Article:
It was the season before last, when Eduardo Camavinga was playing for Rennes and still just 17, that an opposition player suggested a shirt swap ‘before he signed for Real Madrid’.
Perhaps nobody should be too surprised that it turned out to be prophetic. On Sunday, fitness permitting, Camavinga will play for Real Madrid against Barcelona, the teenager making his first appearance in El Clasico, club football’s biggest fixture.
This can feel like a tawdry old business at times but the global game still has a way with stories and few are more inspiring than that of Camavinga. The boy born to Congolese parents in a refugee camp in Angola is already France’s youngest player in a century.
This is a rare talent, maybe even the complete midfielder. Sixteen years old when he was named man of the match as Rennes defeated Paris Saint-Germain, progress since has been serene. Real Madrid paid £34.4m for him and few doubt it is a bargain.
Millions will be touched by Camavinga’s tale before his journey is through but his success is felt particularly keenly at AGL-Drapeau Fougeres, the club that nurtured him from the age of 11. Last year, he returned to open the pitch they have already named after him.
Christophe Communier is a teacher by trade but he doubles up as club secretary and was coach of the U13 team in Fougeres when Camavinga joined them at the age of 11. “He was already at a higher level than the others,” Communier tells Sky Sports.
“He was a very good player, of course he was, and that is why he played with the older players. But we could never have imagined at this time that he would go on to become one of the best players in the world with Real Madrid and with France.”
Instead, he remembers a happy boy who loved life at the club.
“He enjoyed everything that he did here. He played football with a smile. He played tennis with his friends. He was always very polite and he still is. I met him again last year and even though he is now a professional player, he came up to me and he was easy to talk to.
“When his schedule permits, he will come here to see friends and to meet the children.”
As Communier talks to Sky Sports, he is overseeing a training session at the club, just 45 minutes from Rennes up the A84. As ever, he is watching over the next group of youngsters who are hoping that they can replicate the journey made by Camavinga.
It is a club with a history of producing talent. Lorient midfielder Fabien Lemoine also spent his formative years at AGL-Drapeau Fougeres. Time, however, like children, can be cruel. “He is 34 now and the children here do not really know him,” says Communier.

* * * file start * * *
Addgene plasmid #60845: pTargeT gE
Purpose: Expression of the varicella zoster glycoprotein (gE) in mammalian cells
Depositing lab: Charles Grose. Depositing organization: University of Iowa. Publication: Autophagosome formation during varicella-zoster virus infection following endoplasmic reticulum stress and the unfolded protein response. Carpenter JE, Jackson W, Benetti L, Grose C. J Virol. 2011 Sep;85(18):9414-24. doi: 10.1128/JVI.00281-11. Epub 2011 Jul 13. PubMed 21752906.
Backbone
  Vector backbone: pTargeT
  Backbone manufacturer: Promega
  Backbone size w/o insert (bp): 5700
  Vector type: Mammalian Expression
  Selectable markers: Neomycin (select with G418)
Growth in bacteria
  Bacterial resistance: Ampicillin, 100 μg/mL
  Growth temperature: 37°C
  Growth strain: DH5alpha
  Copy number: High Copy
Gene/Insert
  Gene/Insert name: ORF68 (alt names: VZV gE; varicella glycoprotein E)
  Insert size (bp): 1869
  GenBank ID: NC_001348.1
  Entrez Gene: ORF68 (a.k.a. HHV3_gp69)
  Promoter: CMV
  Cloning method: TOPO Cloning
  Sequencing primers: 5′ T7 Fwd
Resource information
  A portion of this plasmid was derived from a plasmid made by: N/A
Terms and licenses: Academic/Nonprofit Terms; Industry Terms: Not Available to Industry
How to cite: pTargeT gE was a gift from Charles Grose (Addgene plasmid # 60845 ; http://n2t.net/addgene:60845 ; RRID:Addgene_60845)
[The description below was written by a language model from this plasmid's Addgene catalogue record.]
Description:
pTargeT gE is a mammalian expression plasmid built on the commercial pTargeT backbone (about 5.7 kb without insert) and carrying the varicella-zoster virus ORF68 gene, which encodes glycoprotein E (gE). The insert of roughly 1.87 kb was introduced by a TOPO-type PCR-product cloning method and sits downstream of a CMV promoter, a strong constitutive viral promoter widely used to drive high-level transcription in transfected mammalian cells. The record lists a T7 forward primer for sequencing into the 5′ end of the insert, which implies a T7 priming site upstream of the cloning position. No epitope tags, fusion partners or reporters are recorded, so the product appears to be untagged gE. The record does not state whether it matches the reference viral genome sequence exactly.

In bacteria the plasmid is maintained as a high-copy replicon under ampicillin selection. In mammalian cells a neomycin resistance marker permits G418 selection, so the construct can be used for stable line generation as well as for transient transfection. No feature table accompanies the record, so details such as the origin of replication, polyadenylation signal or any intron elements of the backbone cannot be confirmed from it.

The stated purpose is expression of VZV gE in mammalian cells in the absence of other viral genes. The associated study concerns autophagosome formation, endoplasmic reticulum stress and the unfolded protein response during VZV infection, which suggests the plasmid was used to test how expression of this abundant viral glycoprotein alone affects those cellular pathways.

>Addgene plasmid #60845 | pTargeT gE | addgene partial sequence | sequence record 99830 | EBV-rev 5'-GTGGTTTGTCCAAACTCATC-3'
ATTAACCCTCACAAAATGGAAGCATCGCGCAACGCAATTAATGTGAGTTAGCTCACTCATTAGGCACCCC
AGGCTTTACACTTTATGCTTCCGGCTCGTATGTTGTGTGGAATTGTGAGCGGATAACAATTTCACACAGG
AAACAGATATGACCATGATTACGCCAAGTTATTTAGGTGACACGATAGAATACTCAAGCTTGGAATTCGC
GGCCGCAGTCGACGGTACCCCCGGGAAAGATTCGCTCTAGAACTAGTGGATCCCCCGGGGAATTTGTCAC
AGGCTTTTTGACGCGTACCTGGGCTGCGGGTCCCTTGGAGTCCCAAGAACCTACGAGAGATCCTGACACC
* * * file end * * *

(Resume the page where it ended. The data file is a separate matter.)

“They all know Eduardo Camavinga, especially because he comes back here. To the children, Eduardo is a star. For example, I have got young people in front of me now. A lot of them have a Stade Rennais jersey with the name of Camavinga on the back.
“For the children, it was actually more exciting when Eduardo was at Rennes because it is so close and we feel that link. Real Madrid is so far away. But most of the people here are watching the matches on television, of course. It is the biggest club in the world.”
Camavinga had little memory of his difficult start in life when he arrived at the club. But fresh in the memory was the house fire that he and his family had suffered. “He came to us just after that,” Communier explains. The Camavinga family lost almost everything.
The father turned to the son and told him that he represented their only hope now. Such pressure might have overwhelmed a young boy but there is no indication that it did anything other than inspire. Asked about it since, Camavinga has seemed untroubled.
His maturity has always been remarkable.
“I think it made more of a difference off the pitch than on it,” suggests Communier. “He was always smiling. It was his way. Maybe that was because of his beginning in life. Maybe his parents told him to be happy because of all that they had been through before.”
It is this, his character, that has impressed Carlo Ancelotti.
“Yes, it has surprised me a bit, that is the truth,” said the Real Madrid coach. “We all know the quality he has, physical and technical. Then on the pitch he has shown his personality. We did not know about that. What happens in games does not worry him, he is confident.”
No wonder football does not faze him. Nicknamed Iceman by his team-mates, precocious hardly does Camavinga justice. He ranked among the top 10 tacklers in Ligue 1 last season but he is a difficult player to pin down because he is a passer too, a dribbler even.
The move to Real Madrid was a bold one. He has joined a team in transition but time is a luxury afforded nobody in the Spanish capital. Camavinga’s response to such pressure? A goal within six minutes of his debut against Celta Vigo at the Bernabeu.
Over in Fougeres, the overriding emotions is pride, although perhaps they could be forgiven some disappointment that funding for their role in Camavinga’s development is unlikely to be forthcoming. Communier insists that reports of a windfall are incorrect.
“Most of the newspapers said that we would have hundreds of thousands of euros because of his move to Real Madrid. If he had stayed until he was a bit older before signing the contract with Rennes that would have been the case but he was too young.
“Maybe Stade Rennais will give us money but they do not have to.”
Still, the impact of Camavinga’s success is being felt in other ways. He continues to inspire the young boys and girls on the pitch that now bears his name. Ahead of El Clasico, there is an awareness that just to be part of this young man’s extraordinary story is a privilege.
“When you ask the children here who are six or seven, what they want to be when they are older, they all say the same thing.
“They all want to be Eduardo Camavinga.”